March Through Time: Split Enz

Back in the very early 1980s, I had a fake ID card. It wasn’t something I acquired to facilitate alcohol purchases; no, I just wanted to gain entry to the Agora Ballroom in Atlanta. I got to see many great shows, including The Bus Boys, The Blasters, and – on two separate tours – Split Enz. The band was fantastic both times, and I had my 35mm camera along, capturing some great images. The group was at its commercial zenith, touring in support of Waiata and then Time and Tide, but I dug into their back catalog as well, discovering some superb music. Here’s a quick look at their catalog.

  • Mental Notes (1975) – In their earliest days, the Enz were led by Phil Judd. His deeply idiosyncratic songs fit well with the band’s outré visuals. Here they sound a bit like Roxy Music crossed with Skyhooks; their original songs are great, arty stuff, a kind of missing link connecting prog, glam, art rock and what we’d come to know as new wave. Released only in Australia and New Zealand, I think.

  • Second Thoughts (1976) – A sort of remake of that debut, with new recordings and some new songs. It’s quite good, if a bit redundant.

  • Dizrythmia (1977) – The band’s lineup changed a bit around this time, with Judd fading away and Tim Finn coming more to the fore. Finn brings a more accessible sensibility without sacrificing the arty angle.

  • Frenzy (1979) – Not released in the U.S. until the later albums broke the band here, this finds the band streamlining its sound with excellent results. Quirky, less overly arty, and with a more pronounced punk influence (see “I See Red”). UPDATE: I had forgotten that I wrote a retrospective review of this LP in 2019.

  • True Colours (1980) – The first breakthrough, with the hit “I Got You.” The whole album is superb, and Tim’s little brother Neil has come to the fore with great songwriting and a marked Beatles influence.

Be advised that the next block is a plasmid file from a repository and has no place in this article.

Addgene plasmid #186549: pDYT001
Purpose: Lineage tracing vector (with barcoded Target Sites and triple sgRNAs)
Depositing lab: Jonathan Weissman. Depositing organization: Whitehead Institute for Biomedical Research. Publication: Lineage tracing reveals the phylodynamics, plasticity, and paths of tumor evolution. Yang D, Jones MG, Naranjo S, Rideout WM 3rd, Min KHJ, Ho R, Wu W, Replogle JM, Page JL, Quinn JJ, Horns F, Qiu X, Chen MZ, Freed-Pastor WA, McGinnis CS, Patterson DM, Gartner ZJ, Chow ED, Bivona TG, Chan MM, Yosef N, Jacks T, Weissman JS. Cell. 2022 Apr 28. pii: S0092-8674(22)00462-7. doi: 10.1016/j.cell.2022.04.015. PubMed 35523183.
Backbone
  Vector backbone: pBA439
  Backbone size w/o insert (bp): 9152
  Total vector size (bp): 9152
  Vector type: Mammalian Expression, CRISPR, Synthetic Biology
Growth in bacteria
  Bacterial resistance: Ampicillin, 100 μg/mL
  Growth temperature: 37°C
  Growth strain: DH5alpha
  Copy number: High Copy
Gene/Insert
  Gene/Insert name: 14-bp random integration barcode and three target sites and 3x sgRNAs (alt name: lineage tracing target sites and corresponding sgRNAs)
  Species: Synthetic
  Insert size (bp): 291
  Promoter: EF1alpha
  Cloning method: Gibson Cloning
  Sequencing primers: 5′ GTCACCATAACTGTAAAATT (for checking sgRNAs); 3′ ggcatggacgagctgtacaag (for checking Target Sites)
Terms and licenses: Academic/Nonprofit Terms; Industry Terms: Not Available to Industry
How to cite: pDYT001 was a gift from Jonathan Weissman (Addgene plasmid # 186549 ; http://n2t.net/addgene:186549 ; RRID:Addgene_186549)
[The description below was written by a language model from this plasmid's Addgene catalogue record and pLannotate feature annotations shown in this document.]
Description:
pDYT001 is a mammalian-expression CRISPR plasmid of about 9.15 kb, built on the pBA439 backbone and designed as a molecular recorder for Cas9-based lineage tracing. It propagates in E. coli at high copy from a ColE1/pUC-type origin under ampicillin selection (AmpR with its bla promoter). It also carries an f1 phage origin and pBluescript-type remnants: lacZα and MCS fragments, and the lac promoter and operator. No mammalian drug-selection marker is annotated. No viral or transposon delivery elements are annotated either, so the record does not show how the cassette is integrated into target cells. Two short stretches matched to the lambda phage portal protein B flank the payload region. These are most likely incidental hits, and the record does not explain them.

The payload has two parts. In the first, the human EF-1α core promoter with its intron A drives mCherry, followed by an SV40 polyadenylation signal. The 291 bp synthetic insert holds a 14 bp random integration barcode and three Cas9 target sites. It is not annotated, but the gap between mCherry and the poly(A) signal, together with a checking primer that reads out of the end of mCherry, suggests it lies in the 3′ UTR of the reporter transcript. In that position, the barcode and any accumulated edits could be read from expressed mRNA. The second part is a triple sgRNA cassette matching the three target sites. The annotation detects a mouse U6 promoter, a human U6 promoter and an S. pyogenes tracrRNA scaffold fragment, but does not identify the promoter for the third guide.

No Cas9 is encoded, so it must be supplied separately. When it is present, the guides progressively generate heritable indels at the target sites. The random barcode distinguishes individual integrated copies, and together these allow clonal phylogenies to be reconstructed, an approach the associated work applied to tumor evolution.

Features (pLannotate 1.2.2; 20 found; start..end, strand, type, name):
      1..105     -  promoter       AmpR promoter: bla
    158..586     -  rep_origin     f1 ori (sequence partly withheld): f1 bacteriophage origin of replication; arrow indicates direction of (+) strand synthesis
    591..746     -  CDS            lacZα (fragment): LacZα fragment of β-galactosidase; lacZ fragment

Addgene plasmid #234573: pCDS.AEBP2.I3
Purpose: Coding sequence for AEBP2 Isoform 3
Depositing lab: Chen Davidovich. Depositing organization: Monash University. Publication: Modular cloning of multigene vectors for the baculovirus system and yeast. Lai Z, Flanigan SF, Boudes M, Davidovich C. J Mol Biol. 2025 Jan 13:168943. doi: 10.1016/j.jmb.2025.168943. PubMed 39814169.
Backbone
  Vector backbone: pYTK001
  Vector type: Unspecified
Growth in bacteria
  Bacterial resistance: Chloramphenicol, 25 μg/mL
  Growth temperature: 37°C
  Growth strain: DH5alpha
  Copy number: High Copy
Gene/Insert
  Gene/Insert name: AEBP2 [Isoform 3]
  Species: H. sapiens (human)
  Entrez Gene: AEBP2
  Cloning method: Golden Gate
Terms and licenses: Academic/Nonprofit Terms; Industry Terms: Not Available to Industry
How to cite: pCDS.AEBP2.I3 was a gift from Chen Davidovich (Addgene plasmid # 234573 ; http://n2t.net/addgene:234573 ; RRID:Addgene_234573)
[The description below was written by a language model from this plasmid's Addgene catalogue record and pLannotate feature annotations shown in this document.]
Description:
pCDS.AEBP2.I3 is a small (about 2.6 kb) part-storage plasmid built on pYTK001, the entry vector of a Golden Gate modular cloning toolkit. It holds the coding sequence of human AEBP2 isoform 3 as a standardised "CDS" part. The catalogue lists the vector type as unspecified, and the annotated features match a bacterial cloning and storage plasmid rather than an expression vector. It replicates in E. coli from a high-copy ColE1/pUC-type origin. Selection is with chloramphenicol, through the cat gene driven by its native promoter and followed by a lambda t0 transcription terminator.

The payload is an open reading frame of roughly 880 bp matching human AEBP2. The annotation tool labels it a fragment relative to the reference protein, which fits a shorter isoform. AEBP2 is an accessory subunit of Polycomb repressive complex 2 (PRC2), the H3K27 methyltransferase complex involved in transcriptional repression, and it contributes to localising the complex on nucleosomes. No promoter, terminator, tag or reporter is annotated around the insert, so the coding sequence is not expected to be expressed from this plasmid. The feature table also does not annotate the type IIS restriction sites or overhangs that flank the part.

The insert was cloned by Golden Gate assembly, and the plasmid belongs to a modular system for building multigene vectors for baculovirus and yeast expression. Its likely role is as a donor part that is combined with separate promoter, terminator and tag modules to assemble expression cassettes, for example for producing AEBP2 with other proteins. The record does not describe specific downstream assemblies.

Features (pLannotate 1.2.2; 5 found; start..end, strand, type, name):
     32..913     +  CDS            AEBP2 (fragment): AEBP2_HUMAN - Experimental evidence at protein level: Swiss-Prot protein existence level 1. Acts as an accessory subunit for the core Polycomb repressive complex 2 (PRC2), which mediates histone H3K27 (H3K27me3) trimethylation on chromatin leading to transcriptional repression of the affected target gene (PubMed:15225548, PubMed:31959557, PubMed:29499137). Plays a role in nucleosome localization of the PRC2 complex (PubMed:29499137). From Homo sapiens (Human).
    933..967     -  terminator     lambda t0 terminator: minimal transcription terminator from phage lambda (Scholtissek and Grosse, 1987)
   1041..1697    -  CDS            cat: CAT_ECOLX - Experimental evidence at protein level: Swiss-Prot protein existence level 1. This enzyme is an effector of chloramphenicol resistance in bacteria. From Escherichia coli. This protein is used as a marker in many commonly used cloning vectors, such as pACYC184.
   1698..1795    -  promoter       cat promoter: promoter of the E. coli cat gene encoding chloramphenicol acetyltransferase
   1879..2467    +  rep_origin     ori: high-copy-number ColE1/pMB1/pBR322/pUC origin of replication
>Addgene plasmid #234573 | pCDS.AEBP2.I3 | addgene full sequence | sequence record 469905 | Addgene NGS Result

• Waiata/Corroboree (1981) – This one is pretty much True Colours, Slight Return. It’s nearly as good, better in spots in fact, but signs of stress are beginning to show.

  • Time and Tide (1982) – A second breakthrough, with Tim Finn’s songs edging to the front of the pack.

  • Conflicting Emotions (1983) – The title suggests internal turmoil. But there’s some absolutely amazing music here, along with some uncharacteristically weak stuff. “Message to My Girl” is the highlight, but there are several others. Still recommended.

  • See Ya ‘Round (1984) – Tim was gone by this point. See Ya Round is sort of Split Enz’s answer to Creedence Clearwater Revival’s Mardi Gras, with everyone contributing songs whether they were up to the task or not. Neil Finn’s songs are great. This LP was never issued in the U.S. But – thanks to the Neil Finn-heavy side, it’s essential listening for Enz fans as well as those who appreciate Crowded House (you’ll recognized some of the songs). I wrote a detailed look at this LP years ago.

  • The Living Enz (1985) – Split Enz was an underrated live act. This double LP – never released in the USA – captures them very late in the game. Visuals were a big part of the group’s live appeal (along with Noel Crombie’s spoons solos) and those are obviously missing here. But it’s worth seeking out.

Note: If you can find a copy of Stranger Than Fiction, the Split Enz history by early member Mike Chunn, get it. It’s a great read.